When the Pennsylvania Station, now known as the Baker Street Station, threw open its doors on March 23, 1914, it was an event which culminated 55 years of rail travel in Fort Wayne and ushered in a new era of rail service. The new $550,000 station was the gateway to the city for thousands who used this invaluable mode of transportation, and as such had a strong impact on commerce and architecture.
Though the City was also served by three other rail lines during this period, each of which had its own station, no other railroad had the impact on local development as did the Pennsylvania Railroad, The Pennsylvania Car Shops, open since 1837, employed more than 1,000 men at one time, making it one of the City's major employers well into the twentieth century. Pennsylvania Station was visited by 10,000 people on opening day and was announced as being the largest and grandest of the City's four stations.
Through most of the twentieth century, Pennsylvania Station was the principal gateway used by travelers arriving in Fort Wayne. During World War II, the station saw its greatest use an estimated 3,000 people passed through the depot on a daily basis.
The Station was the scene of many social and political events that were special to Fort Wayne residents. Major political candidates, including every U.S. President from Harding to Eisenhower, made whistle-stops at the depot to deliver campaign speeches. But perhaps the most common source of recent memories associated with the station was the annual arrival of Santa Claus at the depot on the day after Thanksgiving. This annual event was sponsored by the largest known department store, Wolf and Dessauer, from 1945 through the 1950's. A related event was the "Santa Claus Special," a train excursion from Fort Wayne to Chicago that was sponsored for several years by local radio station WOWO in the late 1950's. These occurrences were observed with anticipation and pride by local citizens during the middle decades of the twentieth century.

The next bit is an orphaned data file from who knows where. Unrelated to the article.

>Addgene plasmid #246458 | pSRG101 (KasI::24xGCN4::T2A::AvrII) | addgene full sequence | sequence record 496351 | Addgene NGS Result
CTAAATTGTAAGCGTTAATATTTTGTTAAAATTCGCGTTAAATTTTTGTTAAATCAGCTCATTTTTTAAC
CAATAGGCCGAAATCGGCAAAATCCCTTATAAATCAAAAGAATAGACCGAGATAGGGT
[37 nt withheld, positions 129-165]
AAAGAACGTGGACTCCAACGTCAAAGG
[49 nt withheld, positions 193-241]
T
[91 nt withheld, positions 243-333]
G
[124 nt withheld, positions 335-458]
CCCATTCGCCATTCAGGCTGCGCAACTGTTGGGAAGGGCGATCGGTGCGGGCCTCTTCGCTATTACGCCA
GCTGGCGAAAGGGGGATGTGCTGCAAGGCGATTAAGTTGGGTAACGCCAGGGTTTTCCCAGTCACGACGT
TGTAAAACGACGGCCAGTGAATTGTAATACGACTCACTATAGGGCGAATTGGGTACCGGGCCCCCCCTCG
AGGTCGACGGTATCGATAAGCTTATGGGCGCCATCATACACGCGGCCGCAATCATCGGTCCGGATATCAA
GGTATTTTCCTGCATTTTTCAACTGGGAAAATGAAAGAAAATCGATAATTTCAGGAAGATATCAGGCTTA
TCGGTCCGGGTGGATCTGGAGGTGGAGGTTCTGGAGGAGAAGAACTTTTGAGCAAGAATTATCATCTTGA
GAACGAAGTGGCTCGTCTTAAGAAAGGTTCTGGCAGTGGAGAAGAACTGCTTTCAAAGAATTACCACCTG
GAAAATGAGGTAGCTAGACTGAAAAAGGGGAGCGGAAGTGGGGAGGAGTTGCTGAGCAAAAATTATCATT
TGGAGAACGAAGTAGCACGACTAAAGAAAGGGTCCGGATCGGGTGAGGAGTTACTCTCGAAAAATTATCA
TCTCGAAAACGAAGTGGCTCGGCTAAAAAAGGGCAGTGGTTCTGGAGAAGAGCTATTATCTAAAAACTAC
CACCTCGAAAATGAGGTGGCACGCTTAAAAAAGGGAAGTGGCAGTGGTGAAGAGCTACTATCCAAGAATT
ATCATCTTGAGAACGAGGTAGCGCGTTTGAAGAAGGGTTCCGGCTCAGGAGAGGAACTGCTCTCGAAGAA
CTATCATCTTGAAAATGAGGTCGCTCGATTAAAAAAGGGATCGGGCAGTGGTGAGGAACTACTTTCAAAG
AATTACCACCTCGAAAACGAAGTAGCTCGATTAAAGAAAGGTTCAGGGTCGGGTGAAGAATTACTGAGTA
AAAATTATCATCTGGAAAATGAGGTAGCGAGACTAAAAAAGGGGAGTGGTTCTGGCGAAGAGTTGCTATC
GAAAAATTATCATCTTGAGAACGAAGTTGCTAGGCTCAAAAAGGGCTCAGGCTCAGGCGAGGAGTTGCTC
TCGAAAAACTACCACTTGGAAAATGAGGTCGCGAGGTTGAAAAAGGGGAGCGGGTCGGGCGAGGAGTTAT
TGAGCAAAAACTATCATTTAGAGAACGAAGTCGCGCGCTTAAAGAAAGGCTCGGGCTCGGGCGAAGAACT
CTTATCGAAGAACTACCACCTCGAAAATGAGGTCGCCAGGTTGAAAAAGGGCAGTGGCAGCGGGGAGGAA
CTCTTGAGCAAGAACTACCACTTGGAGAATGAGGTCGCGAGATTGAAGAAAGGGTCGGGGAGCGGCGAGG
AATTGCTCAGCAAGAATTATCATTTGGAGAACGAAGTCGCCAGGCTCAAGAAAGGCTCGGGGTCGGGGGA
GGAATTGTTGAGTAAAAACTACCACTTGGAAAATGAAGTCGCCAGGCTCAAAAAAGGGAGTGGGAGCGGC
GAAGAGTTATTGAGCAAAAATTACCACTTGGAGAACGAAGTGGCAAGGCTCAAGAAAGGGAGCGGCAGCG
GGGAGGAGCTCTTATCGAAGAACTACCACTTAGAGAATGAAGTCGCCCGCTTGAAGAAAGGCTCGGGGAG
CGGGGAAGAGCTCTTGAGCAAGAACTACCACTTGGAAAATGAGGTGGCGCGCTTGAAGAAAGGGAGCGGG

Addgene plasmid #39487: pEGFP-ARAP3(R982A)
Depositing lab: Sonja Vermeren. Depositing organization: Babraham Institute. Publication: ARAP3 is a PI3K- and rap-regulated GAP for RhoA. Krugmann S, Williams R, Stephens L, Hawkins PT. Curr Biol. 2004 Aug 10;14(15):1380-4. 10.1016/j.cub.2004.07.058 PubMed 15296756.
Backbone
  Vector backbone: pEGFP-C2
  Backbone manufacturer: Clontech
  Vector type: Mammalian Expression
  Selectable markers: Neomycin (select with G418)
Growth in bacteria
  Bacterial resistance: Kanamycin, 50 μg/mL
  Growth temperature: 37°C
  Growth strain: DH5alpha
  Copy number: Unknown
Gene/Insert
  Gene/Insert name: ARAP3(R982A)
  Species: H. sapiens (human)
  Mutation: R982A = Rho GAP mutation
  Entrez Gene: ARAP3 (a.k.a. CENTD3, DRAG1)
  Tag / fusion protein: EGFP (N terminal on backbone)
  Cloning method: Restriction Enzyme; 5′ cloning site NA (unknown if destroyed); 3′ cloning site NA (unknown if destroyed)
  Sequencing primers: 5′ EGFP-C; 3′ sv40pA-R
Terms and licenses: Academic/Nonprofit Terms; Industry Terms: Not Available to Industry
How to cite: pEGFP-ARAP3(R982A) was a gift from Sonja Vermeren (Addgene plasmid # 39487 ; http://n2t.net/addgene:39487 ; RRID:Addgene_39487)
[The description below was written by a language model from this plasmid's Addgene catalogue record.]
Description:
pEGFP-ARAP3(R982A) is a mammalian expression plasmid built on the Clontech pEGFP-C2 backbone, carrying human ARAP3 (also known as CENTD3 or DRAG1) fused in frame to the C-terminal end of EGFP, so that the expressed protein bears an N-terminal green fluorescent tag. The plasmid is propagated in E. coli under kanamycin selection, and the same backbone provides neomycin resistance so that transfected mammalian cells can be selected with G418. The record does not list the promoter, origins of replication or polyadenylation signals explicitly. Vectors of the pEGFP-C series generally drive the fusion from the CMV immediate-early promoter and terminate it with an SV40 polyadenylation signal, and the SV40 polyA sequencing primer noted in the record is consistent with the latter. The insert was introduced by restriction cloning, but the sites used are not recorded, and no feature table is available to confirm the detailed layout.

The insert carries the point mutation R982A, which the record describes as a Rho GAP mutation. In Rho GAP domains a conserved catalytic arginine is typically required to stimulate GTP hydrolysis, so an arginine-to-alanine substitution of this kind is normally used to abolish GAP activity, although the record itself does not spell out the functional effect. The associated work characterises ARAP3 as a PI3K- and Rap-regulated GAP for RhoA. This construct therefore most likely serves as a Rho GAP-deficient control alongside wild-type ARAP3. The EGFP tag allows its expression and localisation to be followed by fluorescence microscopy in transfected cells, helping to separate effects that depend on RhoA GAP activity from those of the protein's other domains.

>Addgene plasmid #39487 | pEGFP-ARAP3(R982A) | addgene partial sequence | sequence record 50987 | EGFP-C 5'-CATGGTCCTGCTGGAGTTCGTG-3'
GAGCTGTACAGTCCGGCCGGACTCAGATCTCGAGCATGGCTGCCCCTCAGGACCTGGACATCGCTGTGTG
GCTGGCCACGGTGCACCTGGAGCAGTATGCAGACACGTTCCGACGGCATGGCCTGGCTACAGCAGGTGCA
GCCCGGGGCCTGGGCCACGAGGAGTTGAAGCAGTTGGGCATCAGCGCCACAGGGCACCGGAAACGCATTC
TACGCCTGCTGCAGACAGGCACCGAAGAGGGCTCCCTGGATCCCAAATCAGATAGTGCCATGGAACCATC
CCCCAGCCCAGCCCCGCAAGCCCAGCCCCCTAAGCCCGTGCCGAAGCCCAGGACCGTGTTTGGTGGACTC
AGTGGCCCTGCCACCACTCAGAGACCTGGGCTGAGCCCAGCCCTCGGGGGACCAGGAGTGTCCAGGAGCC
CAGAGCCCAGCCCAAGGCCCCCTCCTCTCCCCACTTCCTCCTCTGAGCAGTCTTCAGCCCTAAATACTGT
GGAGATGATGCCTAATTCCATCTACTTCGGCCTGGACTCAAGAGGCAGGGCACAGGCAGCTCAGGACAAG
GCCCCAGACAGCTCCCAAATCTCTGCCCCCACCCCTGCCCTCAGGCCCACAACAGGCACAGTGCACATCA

William L. Price, an architect with Price and McLanahan in Philadelphia, designed the Baker Street Station as well as all Pennsy Stations between Pittsburgh and Chicago. The Station attests to Price's national recognition as a premier Arts and Crafts style architect and stands as a unique representative of Craftsman-style architecture in the City. The cruciform structure blends a mixture of classical and medieval elements including large arched windows, barrel-vaulted concourse, elaborately buttressed corners, parapeted gables, terrazzo and green-veined marble flooring, oak woodwork and bronze electrolier lamps
The east and west wings have been renovated for use by several businesses. The concourse is open to the city for community events. The Baker Street Station is listed on the National Register of Historic Places (Building - #98001056 listed as Pennsylvania Railroad Station).